WASHINGTON — About 3.8 million veterans will not receive disability compensation next month if the partial government shutdown continues into late October, Veterans Affairs Secretary Eric Shinseki says. Some 315,000 veterans and 202,000 surviving spouses and dependents will see pension payments stopped.
Shinseki is spelling out some of the dire consequences of a longer-term shutdown in testimony Wednesday for the House Committee on Veterans Affairs. The short-term consequences have meant that disability claims production has slowed by an average of about 1,400 per day since the shutdown began Oct. 1, and that has stalled the department's efforts to reduce the backlog of disability claims pending for longer than 125 days.
In all, more than $6 billion in payments would be halted with an extended shutdown.
"In some areas, like health care delivery, there are fewer adverse effects. In others, such as reducing the claims backlog, we have already seen a negative impact," Shinseki says in written testimony obtained by The Associated Press in advance of the hearing.
The House has passed legislation that would provide veterans disability, pension and other benefits in the event of a prolonged shutdown. But the White House has urged lawmakers not to take a piecemeal approach to continuing government services.
Shinseki plans to make that case as well, saying it's not the best solution for veterans. He'll note that even if the VA were fully funded, some services to veterans would suffer.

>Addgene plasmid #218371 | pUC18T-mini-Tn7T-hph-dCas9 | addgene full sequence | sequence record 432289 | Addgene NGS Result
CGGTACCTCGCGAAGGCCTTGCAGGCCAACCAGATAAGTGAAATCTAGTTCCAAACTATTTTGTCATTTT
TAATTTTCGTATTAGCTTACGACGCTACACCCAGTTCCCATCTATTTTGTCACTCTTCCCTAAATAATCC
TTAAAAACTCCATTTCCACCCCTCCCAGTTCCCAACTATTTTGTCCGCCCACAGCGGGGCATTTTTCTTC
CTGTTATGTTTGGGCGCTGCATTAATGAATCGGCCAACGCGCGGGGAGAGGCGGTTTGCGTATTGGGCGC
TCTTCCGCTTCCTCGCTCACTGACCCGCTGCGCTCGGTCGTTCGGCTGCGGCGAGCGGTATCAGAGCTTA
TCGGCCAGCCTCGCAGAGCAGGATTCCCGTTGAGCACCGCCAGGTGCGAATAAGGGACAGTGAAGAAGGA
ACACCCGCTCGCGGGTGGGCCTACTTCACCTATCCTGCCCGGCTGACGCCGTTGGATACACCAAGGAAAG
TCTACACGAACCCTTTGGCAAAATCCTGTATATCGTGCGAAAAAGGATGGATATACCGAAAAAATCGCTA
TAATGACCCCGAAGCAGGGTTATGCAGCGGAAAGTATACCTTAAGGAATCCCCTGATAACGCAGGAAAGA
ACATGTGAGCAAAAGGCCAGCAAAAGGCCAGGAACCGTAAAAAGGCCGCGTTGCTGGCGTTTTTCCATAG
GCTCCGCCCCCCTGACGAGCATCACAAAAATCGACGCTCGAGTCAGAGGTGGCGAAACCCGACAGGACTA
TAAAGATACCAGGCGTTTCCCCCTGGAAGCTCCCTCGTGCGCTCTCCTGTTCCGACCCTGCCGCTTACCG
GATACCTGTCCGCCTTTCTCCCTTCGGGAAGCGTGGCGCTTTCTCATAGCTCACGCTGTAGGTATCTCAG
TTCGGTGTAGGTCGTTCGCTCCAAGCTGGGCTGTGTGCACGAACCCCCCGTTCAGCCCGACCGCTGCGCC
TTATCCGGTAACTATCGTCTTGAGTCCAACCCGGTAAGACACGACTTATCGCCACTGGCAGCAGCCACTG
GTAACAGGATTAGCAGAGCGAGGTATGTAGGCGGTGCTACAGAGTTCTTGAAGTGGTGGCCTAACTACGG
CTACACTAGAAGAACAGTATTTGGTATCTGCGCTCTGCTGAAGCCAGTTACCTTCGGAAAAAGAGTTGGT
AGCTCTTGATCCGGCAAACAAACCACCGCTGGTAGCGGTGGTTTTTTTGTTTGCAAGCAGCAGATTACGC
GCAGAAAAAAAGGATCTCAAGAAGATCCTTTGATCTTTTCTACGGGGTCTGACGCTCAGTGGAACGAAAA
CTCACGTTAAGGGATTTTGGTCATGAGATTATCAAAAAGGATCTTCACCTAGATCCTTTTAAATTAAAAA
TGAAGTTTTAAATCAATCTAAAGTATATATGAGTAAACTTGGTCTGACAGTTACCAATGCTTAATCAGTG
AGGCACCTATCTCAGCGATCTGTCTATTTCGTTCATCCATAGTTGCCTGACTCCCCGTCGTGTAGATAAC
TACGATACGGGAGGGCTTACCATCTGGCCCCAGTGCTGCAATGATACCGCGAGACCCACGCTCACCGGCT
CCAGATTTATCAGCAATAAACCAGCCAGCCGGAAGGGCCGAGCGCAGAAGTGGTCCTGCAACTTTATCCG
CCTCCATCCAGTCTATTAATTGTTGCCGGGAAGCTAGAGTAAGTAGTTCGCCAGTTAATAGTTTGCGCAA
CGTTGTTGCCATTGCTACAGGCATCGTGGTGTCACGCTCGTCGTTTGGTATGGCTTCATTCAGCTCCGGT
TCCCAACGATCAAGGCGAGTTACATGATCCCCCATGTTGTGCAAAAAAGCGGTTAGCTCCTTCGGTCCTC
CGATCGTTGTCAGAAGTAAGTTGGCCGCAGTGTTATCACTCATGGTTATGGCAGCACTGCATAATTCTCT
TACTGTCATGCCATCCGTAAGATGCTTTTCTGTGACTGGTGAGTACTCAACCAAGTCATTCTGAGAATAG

His written testimony says the Labor Department has largely shut down its VETS program, which provides employment and counseling services to veterans. The Small Business Administration has closed 10 centers focused on helping veterans create and operate businesses. And the Housing and Urban Development Department is not issuing new vouchers to homeless vets, though those relying on vouchers to pay rent will be able to continue using them.
"Veterans, of course, are affected like other Americans by the government shutdown — more than 600,000 veterans are employed by the federal government, many others work for impacted federal contractors, or work for other businesses that are suffering from the shutdown," Shinseki says.
Veterans groups have largely avoided taking sides in the battle, supporting both the Republican-controlled House's efforts to pass legislation extending funding specifically for certain VA benefits as well as the Democratic-led effort to fund the entire federal government.
Some groups have expressed frustration with what they described as incomplete or inconsistent statements from the VA about the impact.
"These inconsistencies have left veterans confused, concerned and dismayed," says the written testimony from Alex Nicholson, the legislative director for Iraq and Afghanistan Veterans of America.
Nicholson says his organization has been fielding countless calls and messages from veterans worried about the shutdown's impact.
Shinseki says the VA planned for an orderly shutdown but has confronted "unprecedented legal and programmatic questions" and would do its best to keep lawmakers informed.